The scent of skin cancer has been sniffed out for the first time.
Doctors in the future could rapidly and accurately detect the disease — the most common form of cancer in the United States — simply by waving a wand-like scanner over patients, researchers claim.
"We're the first to identify and quantify the compounds involved in skin cancer odors," said researcher Michelle Gallagher, an analytical chemist at specialty materials company Rohm and Haas in Spring House, Pa.
Skin cancer is on the rise in this country. The disease is currently diagnosed by taking a tissue sample of suspicious moles or lesions on the skin, which can be a slow and painful process. In cases where there are no outward signs of skin cancer, the disease can be extremely difficult to detect, leading to a delayed or missed diagnosis.
Recently, scientists found that dogs can actually be trained to sniff out skin tumors. This suggests the disease leads to changes within ill cells that release telltale chemicals. Medical tools that could detect these differences could give doctors a critical lead in fighting skin cancer.
"Knowledge of a link between odor and disease goes back to ancient Greece and ancient Rome," researcher George Preti, an analytical organic chemist with Monell Chemical Senses Center in Philadelphia, told LiveScience. For instance, sweet-smelling breath was a telltale sign of diabetes, while a foul odor from a wound indicated infection.
The researchers detailed their findings Aug. 20 at the national meeting of the American Chemical Society in Philadelphia. They were funded in part by the National Institutes of Health.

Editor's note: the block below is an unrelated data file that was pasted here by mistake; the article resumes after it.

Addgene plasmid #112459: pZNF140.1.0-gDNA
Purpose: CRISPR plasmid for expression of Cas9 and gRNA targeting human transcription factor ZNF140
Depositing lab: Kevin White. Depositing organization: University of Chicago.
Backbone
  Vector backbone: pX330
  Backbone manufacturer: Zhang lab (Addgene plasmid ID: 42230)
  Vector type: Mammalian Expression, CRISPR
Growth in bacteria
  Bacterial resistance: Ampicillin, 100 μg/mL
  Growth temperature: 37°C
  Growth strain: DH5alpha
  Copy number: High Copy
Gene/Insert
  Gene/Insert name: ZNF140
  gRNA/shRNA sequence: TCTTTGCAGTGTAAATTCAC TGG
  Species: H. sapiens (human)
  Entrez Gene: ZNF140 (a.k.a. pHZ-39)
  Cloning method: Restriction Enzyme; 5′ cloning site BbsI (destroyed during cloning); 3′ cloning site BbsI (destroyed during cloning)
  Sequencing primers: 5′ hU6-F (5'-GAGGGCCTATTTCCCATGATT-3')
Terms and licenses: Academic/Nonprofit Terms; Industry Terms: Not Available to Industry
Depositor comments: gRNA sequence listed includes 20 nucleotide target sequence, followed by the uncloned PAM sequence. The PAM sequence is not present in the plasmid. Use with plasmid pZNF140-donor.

Gallagher, Preti and their colleagues sampled and analyzed the air directly above tumors in 11 patients with basal cell carcinoma, the most common type of skin cancer, with more than 1 million new U.S. cases annually. The mix of chemicals they detected was then compared with that from 11 people without cancer.
"We found a different profile of chemicals above tumor sites relative to healthy skin," Gallagher said. "The same chemicals are present, but at skin cancer sites some chemicals are increased, while others are decreased compared to healthy individuals."
Gallagher declined to give specific details as to what chemicals they discovered. The researchers have applied for a patent on their technique.
The scientists plan to identify the scents linked with the two other most common types of skin cancer, including squamous cell cancer and melanoma, the deadliest form. If they succeed, they hope to combine their findings with emerging "electronic nose" technology designed to identify odors. Gallagher envisions a wand-like device that can get waved across the skin and give off an alarm or beep when cancer is detected, similar to the fictional medical "tricorder" from "Star Trek."